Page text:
Share this article

print logo

Veteran runners clock record pace Orlova, Hyung star at Buffalo Marathon

A pair of Masters runners took an eraser and wiped out part of the record book for the Buffalo Marathon on Sunday morning.

Both the men's and women's records for runners 40 and over fell in the 26.2-mile race, run under refreshingly cool temperatures. What's more, the women's Masters winner was also the women's overall winner.

Elena Orlova of Russia, 42, took top honors with a time of 2 hours, 43 minutes and 48 seconds. That was good for a win over Heather McWhirter of Glenwood by 1:45.

Orlova destroyed the race's Masters record by almost 14 minutes. Leslie Carson had the old record of 2:57:32, set in 2004. However, Orlova couldn't break her own overall race record that was set when she won this race in 2009 (2:42:44).

"I was running for a new record," she said. "I like this race. It has good people."

When asked if she was happy with her time, she replied, "Oh, 50-50," her equivalent of "so-so."

It's been a busy week or so for Orlova. A week ago Saturday, she won the Germantown 5 Miler race outside of Washington in 28:48.

On the men's side, overall winner Josephat Ongrei of Kenya and Masters champion Jae Yung Hyung of South Korea divided the glory.

Ongrei broke away from the field with a little more than a mile to go and took the race in 2:20:26. That's the fourth-fastest time in the 23-year history of the event, and it earned him a winner's check of $2,000.

"I knew the competition was strong, and it was important for me to get the win," said Ongrei, who ran a 2:16:42 marathon in Ottawa in 2010. "It was my first time [running in Buffalo]."

The winner was in a pack of about five runners for much of the race. Dereje Hailegiorgis of Ethiopia was second, a mere 17 seconds back, while Pete Omae Ayieni of Kenya was third in 2:21:03. Defending champion Jynocel Basweti of Kenya came up short in his attempt to win his third Buffalo Marathon, placing fourth in 2:21:36.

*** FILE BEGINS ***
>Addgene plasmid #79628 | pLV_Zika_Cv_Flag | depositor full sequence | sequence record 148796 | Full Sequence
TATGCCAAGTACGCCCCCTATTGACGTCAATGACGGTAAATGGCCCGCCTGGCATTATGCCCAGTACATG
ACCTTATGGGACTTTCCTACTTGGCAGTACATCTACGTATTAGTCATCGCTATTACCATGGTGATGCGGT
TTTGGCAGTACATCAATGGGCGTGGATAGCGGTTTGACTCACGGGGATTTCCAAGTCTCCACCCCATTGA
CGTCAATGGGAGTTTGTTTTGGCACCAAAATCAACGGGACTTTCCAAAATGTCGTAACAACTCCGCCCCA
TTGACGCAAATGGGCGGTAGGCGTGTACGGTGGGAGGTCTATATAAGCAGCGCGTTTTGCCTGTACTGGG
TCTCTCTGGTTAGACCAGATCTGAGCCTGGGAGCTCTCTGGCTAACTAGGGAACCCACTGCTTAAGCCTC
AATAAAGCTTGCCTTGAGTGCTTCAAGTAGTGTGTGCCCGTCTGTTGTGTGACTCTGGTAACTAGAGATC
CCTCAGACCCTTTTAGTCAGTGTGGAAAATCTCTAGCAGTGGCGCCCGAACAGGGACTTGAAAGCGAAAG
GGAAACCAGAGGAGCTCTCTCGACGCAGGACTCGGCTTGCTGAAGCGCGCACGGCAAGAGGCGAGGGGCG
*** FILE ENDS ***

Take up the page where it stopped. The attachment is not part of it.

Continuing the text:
"I had a problem on the way," he said. "Every time we came around a corner [another runner] stepped on me. I'm OK, but it was not good."

Hyung was fifth, finishing in a Masters-record time of 2:25:59. That broke the record of 2:29:24, set by Dr. David O'Keeffe in 2001. Both Orlova and Hyung picked up an extra $1,000 for the Masters records.

"The pace was really fast. Everyone just burst out and I tried to stay with them," Hyung said. "I ran here in the marathon at the World University Games in 1993 -- long time ago."

Everyone from the winners to the stragglers was willing to agree on one point: The morning cloud cover that kept temperatures down below 70 degrees was very welcome. Race official Tom Donnelly had no complaints about how the morning's events went.

"Everyone who ran the new course loved it," he said. "You wait to react, because you never know where the problems will come up. But so far, so good -- only little things came up."

Although a final total of registrants and finishers was unavailable, organizers said the totals would set records.

"People were entering this year right up until the end even with the hot weather forecast," Donnelly said. "I wonder if it had been a good forecast if the numbers would have been even higher."

"It was a good field this year. Holy cow," said veteran Buffalo marathoner Jim Park, who finished in 2:48:49. "It was hard to catch the front pack. And the women's field was strong, too. It was just a great race."

In addition, the turnout of fans lining the course, particularly in the first half, was said to be extremely good.

"People were yelling a lot," Ongrei said.

The top local finishers were Michael Matters of Buffalo (2:34:56, eighth) and Alexandra Gallant of Eden (3:04:36, sixth).

Meanwhile, Kiplangat Tisia of Rochester won the men's half-marathon in 1:05:08. Natasha Yaremczuk of Paris, Ont., won the women's event at that distance in 1:21:30.

The spirit of the Memorial Day weekend race was well personified in Jim and Janelle Starkey of West Seneca. Jim, a member of the military, came a long, long way to see Janelle finish the half-marathon.

"I came home off a leave," Jim said. "I got back from Afghanistan last month, and I'm stationed in Alaska.

"I flew in for this. I knew she was running this, and I wanted to see her finish. My son and I made a sign for her."

What did it mean to Janelle to have such a nice greeting party at the end?

"Everything. I haven't seen him in nine months," she said.

As for her time

"It was 1:44. I beat 1:45. I'll go home happy," she said.